WASHINGTON — A year after The Landon School — a prestigious all-boys private school in Bethesda, Maryland — announced it was looking into reports of sexual abuse of two students that occurred more than 50 years ago, a third-party investigation reveals the problem was much worse than originally reported.
In a letter Thursday to parents, the school said T&M Protection Resources — a company that researches sexual abuse allegations — said a total of seven alumni came forward to report they were inappropriately touched by the same teacher.
“The reports were highly credible and similar in many disturbing respects,” said the letter from Scott Harris, chair of Landon’s board of trustees, and headmaster Jim Neill.
T&M received 30 calls and emails during the course of the investigation, and communicated directly with 26 people, either in person or by phone.
For the first time, the school identified the teacher as Ward Bates, who taught at the school from 1946 to 1962. He died in 2011.
“According to these alumni, Mr. Bates engaged in repeated direct sexual touching of students and/or leading students to do the same to him. Much of this conduct is reported to have taken place in the classroom, but T&M also received reports of Bates engaging in sexual misconduct outside of school, including sexual advances toward and sexual contact with a student,” according to Harris and Neill.
The school investigators remain open to receiving additional reports from former students who now believe they were abused by Bates.
“Words do not suffice to describe the great sorrow and anger we feel in learning of this abuse,” wrote the Landon leaders. “Parents place their faith in educators to keep their children safe, but these boys — now men in their 60s and 70s — have lived with these memories for decades.”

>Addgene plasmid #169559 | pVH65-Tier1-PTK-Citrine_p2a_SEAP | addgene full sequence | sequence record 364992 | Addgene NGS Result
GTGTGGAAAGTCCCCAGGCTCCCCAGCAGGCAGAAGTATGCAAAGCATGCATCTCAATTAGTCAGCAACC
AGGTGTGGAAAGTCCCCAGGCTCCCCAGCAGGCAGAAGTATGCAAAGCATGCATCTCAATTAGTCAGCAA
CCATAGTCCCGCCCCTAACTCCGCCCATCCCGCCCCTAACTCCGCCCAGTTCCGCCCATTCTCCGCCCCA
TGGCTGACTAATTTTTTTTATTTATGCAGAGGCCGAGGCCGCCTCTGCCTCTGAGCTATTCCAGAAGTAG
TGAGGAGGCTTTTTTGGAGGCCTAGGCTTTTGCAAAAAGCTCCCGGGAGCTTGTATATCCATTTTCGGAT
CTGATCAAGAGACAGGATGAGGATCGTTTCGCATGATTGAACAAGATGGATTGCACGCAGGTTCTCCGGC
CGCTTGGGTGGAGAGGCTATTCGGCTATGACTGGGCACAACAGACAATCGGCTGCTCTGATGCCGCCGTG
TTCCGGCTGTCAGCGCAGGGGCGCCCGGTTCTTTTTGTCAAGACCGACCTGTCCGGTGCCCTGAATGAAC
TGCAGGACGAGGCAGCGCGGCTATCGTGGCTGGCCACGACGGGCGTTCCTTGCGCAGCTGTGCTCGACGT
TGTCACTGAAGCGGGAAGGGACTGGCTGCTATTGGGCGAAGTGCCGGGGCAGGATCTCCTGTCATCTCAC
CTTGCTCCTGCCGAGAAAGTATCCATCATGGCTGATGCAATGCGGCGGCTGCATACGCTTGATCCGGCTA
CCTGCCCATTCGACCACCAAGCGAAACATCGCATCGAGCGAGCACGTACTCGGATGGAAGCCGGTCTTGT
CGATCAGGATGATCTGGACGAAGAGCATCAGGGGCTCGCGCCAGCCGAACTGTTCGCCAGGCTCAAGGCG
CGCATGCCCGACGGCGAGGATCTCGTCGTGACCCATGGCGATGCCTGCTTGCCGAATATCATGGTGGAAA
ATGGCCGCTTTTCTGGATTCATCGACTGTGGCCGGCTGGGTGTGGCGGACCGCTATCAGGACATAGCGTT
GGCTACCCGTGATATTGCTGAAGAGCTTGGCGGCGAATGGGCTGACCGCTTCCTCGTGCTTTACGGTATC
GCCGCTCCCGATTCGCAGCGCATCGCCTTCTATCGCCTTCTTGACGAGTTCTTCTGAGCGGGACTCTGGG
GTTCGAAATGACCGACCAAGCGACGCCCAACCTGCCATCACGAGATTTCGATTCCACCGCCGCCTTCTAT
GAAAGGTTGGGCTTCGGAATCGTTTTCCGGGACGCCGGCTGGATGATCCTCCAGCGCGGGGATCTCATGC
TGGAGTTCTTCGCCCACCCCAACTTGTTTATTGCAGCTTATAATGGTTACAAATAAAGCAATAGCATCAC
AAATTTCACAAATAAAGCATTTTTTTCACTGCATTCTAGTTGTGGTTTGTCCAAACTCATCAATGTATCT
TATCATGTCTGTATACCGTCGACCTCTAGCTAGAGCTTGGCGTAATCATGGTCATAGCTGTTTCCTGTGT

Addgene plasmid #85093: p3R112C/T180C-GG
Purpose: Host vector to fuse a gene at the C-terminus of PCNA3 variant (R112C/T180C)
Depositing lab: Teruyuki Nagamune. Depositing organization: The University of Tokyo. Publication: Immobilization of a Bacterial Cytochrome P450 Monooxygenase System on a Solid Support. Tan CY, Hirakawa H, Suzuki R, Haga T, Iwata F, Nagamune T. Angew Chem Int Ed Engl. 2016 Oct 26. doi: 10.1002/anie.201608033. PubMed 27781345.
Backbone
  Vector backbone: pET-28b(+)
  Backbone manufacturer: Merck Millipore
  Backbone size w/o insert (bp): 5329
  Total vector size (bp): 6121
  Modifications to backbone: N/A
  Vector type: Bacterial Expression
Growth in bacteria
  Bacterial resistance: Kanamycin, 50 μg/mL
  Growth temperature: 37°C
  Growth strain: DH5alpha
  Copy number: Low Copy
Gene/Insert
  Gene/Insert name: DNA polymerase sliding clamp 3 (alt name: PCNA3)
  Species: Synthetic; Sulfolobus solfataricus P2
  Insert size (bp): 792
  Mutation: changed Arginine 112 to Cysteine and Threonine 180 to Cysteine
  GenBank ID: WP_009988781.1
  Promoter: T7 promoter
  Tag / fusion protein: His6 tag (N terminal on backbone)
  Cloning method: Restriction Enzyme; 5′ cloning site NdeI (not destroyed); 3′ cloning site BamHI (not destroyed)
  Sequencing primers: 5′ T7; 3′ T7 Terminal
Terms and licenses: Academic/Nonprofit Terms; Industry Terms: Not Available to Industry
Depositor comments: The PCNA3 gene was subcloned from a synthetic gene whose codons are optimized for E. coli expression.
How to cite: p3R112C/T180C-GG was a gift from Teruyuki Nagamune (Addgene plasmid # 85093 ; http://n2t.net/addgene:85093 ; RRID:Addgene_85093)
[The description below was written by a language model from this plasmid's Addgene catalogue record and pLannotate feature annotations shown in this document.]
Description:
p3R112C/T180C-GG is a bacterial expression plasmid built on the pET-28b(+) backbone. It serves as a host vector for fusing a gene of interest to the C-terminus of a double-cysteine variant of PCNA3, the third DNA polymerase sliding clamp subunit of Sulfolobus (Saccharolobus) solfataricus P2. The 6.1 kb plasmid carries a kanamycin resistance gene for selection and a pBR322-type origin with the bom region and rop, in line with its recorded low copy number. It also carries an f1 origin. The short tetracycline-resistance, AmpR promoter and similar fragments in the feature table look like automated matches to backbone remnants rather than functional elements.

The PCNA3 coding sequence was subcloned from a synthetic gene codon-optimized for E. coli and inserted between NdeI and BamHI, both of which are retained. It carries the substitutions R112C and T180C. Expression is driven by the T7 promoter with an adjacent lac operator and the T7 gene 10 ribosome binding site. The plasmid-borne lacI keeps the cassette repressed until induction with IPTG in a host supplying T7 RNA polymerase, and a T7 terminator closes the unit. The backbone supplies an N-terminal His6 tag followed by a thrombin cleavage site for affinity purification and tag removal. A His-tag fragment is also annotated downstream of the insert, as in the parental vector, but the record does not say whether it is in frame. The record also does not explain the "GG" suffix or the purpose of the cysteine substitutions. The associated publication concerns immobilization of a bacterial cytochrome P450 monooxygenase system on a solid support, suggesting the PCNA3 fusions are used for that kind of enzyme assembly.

The school said it has not received any evidence Landon’s administration was aware of the abuse at the time it occurred. However, investigators said one of the men abused by Bates shared his story with a school official in or around 2007.
“It does appear that the school was made aware of Mr. Bates’ conduct at that time, and it appears that no concrete action was taken as a result,” said the officials. “Despite the lack of clarity around this 2007 report, we can say that steps should have been taken by the school to investigate and report on the issue at that time, and we apologize that they were not.”
Landon said it has taken steps “to ensure Landon remains a safe and healthy place not only for the 670 boys who are entrusted to our care, but also for the hundreds of adults who work, teach and serve on our campus.”
The school said it is providing age-appropriate information to students related to “appropriate boundaries and behaviors by adults and how to avoid and/or respond to any questionable behaviors with or by adults.”
Bates also worked as a counselor at Camp Wachusett in New Hampshire during the summer while a teacher at Landon, and after leaving the Bethesda school in 1962, taught at the Blake School in Minnesota until 1976.
“We have shared T&M’s findings about his conduct with the leadership of both institutions,” wrote Landon officials.